Cities, counties, and states are leading the resistance against the dangerous and racist policies of Donald Trump, and that’s been no clearer in the past few days thanks to state Attorneys General.
The New York Times highlights the recent legal efforts of these elected officials, including Washington state’s Bob Ferguson, who sued Trump and won a nationwide ruling that has, at least temporarily, stopped Trump’s Muslim ban right in its tracks:
The number of states opposing Mr. Trump’s order in court may continue to grow: On Monday, Attorney General Doug Chin of Hawaii filed a motion to join Mr. Ferguson’s suit. And 16 of Mr. Ferguson’s colleagues — including [New York Attorney General Eric] Schneiderman, [Pennsylvania Attorney General Josh] Shapiro and [California Attorney General] Xavier Becerra — filed an amicus brief with the appeals court supporting his action.
Hector Balderas, the New Mexico attorney general, said he had directed aides to identify areas where Trump administration policies could damage New Mexico.
He described the attack on Mr. Trump’s immigration order as a blueprint for state attorneys general who aim to rein in the White House.
“It does seem that we are becoming, potentially, the fourth branch of government,” Mr. Balderas said in an interview.
Even before Mr. Trump’s directive, Democratic attorneys general were gearing up to play a larger role in national politics. With Republicans in control of the White House and Congress, Democrats have increasingly looked to the states both to challenge Mr. Trump’s policies and to enforce federal regulations, including on business and the environment, that his administration may ignore.
Several state attorneys general have cited as an inspiration the long-running legal war waged against the Obama administration by Republican attorneys general, who derailed key White House policies on immigration and nearly voided the Affordable Care Act.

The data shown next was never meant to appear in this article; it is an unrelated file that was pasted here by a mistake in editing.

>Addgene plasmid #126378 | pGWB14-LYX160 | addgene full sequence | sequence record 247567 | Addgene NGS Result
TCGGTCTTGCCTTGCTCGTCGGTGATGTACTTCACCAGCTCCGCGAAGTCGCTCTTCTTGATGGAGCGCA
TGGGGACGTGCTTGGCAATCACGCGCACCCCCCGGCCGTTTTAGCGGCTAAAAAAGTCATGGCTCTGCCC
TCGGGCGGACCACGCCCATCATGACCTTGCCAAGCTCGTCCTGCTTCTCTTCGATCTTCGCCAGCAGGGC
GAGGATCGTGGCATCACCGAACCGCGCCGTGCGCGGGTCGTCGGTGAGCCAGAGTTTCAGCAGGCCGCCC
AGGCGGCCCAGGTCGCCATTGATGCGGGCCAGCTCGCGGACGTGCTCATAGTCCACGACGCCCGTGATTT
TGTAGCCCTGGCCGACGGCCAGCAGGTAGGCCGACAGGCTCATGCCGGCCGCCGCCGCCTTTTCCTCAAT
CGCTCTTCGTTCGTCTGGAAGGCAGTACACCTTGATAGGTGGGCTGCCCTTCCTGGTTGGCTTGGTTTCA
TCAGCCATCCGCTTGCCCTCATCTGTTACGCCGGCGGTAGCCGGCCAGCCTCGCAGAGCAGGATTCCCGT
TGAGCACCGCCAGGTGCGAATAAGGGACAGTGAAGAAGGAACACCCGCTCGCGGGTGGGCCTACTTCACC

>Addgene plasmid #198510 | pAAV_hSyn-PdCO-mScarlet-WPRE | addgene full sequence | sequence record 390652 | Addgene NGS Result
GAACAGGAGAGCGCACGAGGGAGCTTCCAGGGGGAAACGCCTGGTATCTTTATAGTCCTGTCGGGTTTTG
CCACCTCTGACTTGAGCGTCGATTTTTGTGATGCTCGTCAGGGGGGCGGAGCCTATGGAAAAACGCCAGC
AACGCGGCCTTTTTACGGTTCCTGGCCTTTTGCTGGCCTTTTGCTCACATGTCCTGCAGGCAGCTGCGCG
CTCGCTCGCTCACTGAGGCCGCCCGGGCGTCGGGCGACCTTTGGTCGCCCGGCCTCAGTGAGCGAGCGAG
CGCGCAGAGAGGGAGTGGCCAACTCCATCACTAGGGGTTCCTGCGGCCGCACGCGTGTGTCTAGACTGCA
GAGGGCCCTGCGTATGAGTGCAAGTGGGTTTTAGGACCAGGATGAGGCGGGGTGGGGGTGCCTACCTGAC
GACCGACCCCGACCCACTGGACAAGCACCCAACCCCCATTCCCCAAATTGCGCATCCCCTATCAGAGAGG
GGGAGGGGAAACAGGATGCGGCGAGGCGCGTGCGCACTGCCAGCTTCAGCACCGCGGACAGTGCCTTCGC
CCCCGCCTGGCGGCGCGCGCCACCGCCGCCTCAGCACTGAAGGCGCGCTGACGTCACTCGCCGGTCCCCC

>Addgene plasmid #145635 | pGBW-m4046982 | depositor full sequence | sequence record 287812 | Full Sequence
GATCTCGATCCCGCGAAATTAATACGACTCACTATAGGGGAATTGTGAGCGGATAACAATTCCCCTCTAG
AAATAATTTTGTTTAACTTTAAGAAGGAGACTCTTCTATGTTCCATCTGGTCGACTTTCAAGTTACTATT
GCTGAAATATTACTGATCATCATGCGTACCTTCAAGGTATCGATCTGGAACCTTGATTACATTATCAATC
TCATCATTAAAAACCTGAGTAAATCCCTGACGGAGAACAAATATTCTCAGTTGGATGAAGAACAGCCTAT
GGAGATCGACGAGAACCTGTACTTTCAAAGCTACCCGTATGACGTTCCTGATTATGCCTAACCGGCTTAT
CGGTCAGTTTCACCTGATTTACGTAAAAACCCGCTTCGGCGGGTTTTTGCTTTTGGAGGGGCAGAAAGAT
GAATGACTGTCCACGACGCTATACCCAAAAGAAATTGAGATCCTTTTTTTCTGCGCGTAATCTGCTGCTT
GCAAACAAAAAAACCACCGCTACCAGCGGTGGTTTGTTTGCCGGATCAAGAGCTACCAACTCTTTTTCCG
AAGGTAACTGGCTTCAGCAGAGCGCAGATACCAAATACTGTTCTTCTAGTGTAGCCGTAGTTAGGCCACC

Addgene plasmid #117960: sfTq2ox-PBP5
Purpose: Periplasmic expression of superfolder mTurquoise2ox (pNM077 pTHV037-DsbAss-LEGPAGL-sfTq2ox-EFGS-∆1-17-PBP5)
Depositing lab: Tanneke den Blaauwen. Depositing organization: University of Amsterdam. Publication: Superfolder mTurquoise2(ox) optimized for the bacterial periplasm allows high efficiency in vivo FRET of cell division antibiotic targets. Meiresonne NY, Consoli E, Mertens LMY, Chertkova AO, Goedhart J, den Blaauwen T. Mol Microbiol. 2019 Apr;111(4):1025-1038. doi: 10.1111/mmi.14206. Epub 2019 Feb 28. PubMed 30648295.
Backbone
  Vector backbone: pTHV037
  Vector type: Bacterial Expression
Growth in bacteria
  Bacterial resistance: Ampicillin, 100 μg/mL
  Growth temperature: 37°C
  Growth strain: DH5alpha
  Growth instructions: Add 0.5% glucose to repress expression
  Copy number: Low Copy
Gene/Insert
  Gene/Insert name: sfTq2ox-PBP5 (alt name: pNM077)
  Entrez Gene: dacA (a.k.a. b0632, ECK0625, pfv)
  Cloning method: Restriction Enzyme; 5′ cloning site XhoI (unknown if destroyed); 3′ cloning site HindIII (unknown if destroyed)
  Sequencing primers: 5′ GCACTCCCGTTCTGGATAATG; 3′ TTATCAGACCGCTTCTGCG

While Mr. Trump was being sworn in last month, three up-and-coming Democratic attorneys general — Mr. Balderas, Mr. Schneiderman and Maura Healey of Massachusetts — joined a conference of wealthy political donors in South Florida to deliberate over the party’s future.
Ms. Healey said there appeared to be an “awakening” among Democratic leaders about the significance of party leaders in the states.
Chris Jankowski, a Republican strategist who was an architect of his party’s efforts to elect formidable attorneys general over the past decade, said Democratic attorneys general were “clearly poised to emerge as a check on the Trump administration, just as their Republican colleagues did for eight years.”
Mr. Jankowski, a lawyer, said Democratic attorneys general would probably rely heavily on the Constitution’s civil rights protections, much as Republicans leaned on constitutional limits on federal economic power.
“State attorneys general are now permanent pieces on the chessboard of national policy development and implementation,” Mr. Jankowski said. “And they are not mere pawns.”
Becerra — a former Congressman from California and now the state’s first Latino Attorney General — is also set on fighting Trump on the issue of sanctuary cities.
Trump has made a legally-questionable threat to withdraw federal funding from the state over sanctuary cities, a pro-immigrant policy favored by mayors and police chiefs alike. As the state’s top legal authority, Becerra is ready to challenge him.
“There is no state that provides more funding to the federal Treasury than the state of California,” Becerra said. “We have a right to receive some of that funding back.”